Monday, May 2, 2011

orange fingers

Remember how I talked about using this software called Drupal to design my awesome interactive website so I don't have to write any actual computer code?

Well, turns out there were some pretty specific things I needed my website to do that could only be done by writing code in Drupal. Which seems to defeat the whole purpose of using Drupal to not write code. (I don't really need to go into all this detail. I just like saying the word Drupal in my head. ... (drupal) ...).

So I have abandoned my Drupal project and now have 3 text files on my hard drive: .html, .css, and .js. Html and css aren't strictly code, more like Microsoft Word for the internet - ways of displaying text in pretty ways. Okay, maybe Microsoft Word is a bad example. Can you ever get images and tables in Word to display how you want them to?

But .js is really code. Nothing hard core, a kind of simple man's code. My particular code makes an accordion menu (see example - not mine, someone else's that looks prettier). Now I'm just a bag of Cheetos, a Coke, and an oversized black T-shirt printed with my favorite WOW avatar away from being a real programmer. I'd probably have to turn off the lights in my room and just work from the glow of this laptop, too.

(My apologies for blatantly stereotyping coders. After trying to dive into your world, I have deep respect for what you do. And I like Cheetos.)

After spending a few weeks building this site, I have to admit that web design is really quite fun. And in my opinion, you only need three things to get started.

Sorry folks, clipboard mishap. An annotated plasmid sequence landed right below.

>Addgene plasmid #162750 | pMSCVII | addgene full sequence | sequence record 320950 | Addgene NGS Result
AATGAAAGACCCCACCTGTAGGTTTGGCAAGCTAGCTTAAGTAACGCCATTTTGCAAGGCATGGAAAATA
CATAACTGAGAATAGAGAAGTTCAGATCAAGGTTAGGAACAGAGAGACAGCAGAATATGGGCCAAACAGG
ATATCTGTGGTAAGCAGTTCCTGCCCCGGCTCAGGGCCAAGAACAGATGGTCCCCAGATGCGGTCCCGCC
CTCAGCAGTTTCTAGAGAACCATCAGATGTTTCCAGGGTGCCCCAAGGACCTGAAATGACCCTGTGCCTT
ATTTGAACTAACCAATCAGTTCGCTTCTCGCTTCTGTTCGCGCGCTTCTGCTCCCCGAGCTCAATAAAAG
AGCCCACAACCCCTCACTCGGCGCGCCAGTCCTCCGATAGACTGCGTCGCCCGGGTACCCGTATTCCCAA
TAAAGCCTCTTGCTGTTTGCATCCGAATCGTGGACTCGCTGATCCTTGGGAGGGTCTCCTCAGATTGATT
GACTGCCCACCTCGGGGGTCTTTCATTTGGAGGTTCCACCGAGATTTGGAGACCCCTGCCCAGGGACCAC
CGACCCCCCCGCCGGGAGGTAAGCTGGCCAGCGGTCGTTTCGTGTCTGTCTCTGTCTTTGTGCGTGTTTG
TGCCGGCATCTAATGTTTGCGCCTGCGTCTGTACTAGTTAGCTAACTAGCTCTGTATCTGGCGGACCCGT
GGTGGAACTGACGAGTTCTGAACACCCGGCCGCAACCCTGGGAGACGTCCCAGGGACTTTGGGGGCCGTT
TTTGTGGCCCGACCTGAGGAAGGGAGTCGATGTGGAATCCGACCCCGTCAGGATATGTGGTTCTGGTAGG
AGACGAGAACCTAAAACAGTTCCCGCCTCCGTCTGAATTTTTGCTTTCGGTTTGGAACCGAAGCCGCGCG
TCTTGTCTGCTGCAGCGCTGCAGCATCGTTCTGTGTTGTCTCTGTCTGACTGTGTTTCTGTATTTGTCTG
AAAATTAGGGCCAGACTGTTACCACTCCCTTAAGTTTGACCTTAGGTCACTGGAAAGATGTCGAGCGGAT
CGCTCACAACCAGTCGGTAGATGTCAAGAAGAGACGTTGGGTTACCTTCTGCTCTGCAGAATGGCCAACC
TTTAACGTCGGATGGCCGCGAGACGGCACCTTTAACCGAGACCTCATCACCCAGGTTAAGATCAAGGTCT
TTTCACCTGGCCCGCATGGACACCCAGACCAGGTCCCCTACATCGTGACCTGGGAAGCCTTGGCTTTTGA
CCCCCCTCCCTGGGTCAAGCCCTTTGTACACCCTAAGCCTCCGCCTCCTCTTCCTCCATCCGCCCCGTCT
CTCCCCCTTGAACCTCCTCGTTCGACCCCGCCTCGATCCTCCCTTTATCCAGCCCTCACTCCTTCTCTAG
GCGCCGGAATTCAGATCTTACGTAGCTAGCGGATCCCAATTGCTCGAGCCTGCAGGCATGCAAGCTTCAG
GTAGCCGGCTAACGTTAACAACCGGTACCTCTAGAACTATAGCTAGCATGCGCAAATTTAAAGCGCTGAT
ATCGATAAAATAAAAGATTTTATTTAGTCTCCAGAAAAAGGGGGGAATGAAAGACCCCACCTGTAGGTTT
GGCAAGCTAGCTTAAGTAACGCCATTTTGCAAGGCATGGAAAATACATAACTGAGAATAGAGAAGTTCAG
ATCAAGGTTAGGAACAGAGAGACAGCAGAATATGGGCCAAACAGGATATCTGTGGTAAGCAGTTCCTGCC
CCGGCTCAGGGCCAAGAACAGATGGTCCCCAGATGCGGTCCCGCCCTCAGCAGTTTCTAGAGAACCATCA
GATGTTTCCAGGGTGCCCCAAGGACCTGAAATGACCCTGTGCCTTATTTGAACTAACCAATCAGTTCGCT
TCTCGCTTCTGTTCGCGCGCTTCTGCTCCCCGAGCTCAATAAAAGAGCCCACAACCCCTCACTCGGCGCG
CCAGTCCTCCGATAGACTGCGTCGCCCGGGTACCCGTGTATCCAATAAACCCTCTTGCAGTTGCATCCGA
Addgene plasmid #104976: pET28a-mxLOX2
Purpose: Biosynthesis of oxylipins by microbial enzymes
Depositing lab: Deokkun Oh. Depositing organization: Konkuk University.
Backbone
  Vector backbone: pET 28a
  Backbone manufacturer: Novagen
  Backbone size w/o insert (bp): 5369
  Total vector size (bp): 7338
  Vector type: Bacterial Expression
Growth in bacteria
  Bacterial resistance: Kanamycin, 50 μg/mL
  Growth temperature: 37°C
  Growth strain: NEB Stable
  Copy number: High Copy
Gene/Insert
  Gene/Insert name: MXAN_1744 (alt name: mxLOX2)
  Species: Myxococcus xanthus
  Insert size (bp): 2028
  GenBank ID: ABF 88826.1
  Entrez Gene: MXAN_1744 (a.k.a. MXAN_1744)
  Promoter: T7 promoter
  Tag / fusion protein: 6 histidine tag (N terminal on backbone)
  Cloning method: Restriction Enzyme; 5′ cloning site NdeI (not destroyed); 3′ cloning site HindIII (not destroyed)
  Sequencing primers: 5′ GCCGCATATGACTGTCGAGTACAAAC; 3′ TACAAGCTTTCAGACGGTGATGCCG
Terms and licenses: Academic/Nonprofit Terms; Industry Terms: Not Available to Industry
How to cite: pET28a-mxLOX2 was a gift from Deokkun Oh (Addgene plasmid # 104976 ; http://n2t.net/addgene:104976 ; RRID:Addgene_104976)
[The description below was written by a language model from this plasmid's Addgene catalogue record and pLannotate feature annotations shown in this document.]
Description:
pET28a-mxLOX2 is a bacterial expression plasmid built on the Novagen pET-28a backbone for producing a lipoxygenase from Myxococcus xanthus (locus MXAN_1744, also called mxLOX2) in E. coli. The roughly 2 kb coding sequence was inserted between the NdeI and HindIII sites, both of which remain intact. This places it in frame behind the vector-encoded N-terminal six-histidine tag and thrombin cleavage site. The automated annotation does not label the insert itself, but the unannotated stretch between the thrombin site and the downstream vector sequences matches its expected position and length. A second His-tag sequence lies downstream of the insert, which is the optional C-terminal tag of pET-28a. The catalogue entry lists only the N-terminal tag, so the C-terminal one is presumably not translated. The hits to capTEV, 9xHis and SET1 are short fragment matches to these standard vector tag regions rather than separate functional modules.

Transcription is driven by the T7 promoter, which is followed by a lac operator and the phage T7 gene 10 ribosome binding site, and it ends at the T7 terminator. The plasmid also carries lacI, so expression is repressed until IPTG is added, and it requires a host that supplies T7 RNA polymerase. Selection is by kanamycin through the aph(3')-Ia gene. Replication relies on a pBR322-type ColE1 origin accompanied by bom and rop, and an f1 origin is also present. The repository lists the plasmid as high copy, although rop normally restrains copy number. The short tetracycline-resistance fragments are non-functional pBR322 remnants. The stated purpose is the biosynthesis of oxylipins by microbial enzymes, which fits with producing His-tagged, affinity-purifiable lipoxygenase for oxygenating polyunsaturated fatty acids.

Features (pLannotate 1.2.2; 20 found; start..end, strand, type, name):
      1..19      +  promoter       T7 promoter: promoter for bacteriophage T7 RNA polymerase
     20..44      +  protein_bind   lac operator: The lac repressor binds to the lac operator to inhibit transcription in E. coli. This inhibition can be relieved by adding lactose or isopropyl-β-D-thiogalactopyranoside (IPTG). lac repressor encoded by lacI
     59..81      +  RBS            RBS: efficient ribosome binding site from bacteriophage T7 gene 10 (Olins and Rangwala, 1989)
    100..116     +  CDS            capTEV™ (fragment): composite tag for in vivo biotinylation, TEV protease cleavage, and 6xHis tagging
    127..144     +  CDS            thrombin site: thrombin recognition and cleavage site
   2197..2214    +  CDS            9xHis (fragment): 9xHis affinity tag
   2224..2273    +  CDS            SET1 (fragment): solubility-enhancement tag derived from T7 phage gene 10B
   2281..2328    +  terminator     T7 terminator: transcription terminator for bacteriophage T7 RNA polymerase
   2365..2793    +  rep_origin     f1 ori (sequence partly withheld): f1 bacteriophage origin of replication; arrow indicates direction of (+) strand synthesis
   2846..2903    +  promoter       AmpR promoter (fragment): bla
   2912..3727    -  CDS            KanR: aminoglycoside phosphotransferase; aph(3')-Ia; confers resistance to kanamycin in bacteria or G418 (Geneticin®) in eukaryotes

1. bookmarked on your browser. This is my absolute go-to guide for learning the basics of web design. Their tutorials are quick and teach you the essential scaffolding of whatever language you're using (html, css, etc) so you can build up from there very easily.

2. A starter template (downloadable html and css files) created by someone else. Go to for a simple, clean beginning. Check out this somewhat dated but useful article for a list of more interested and slightly more complicated templates.

3. A real person who you can go to with questions when you're tired of trying to find answers from computers. Abe has been this person for me. I can try to be this person to you, but may actually get my answers from Abe and then relay them back to you. Really, the answers aren't nearly as important as the human contact. I cannot stress this enough.


Megan said...

Very nice. I think that many programmers have problems with #3--the human contact part.

Jen said...

Kudos for jumping into something new! I love how so many people have put tutorials and how-to help online. I often wonder how we found answers to questions before the internet, I guess we forced more often into human contact.

Dawn said...

Without the human contact part I would have crashed and burned way more than I did (and I did a lot) in that last web design class I took. Made it out with only the clothes I was wearing as it was.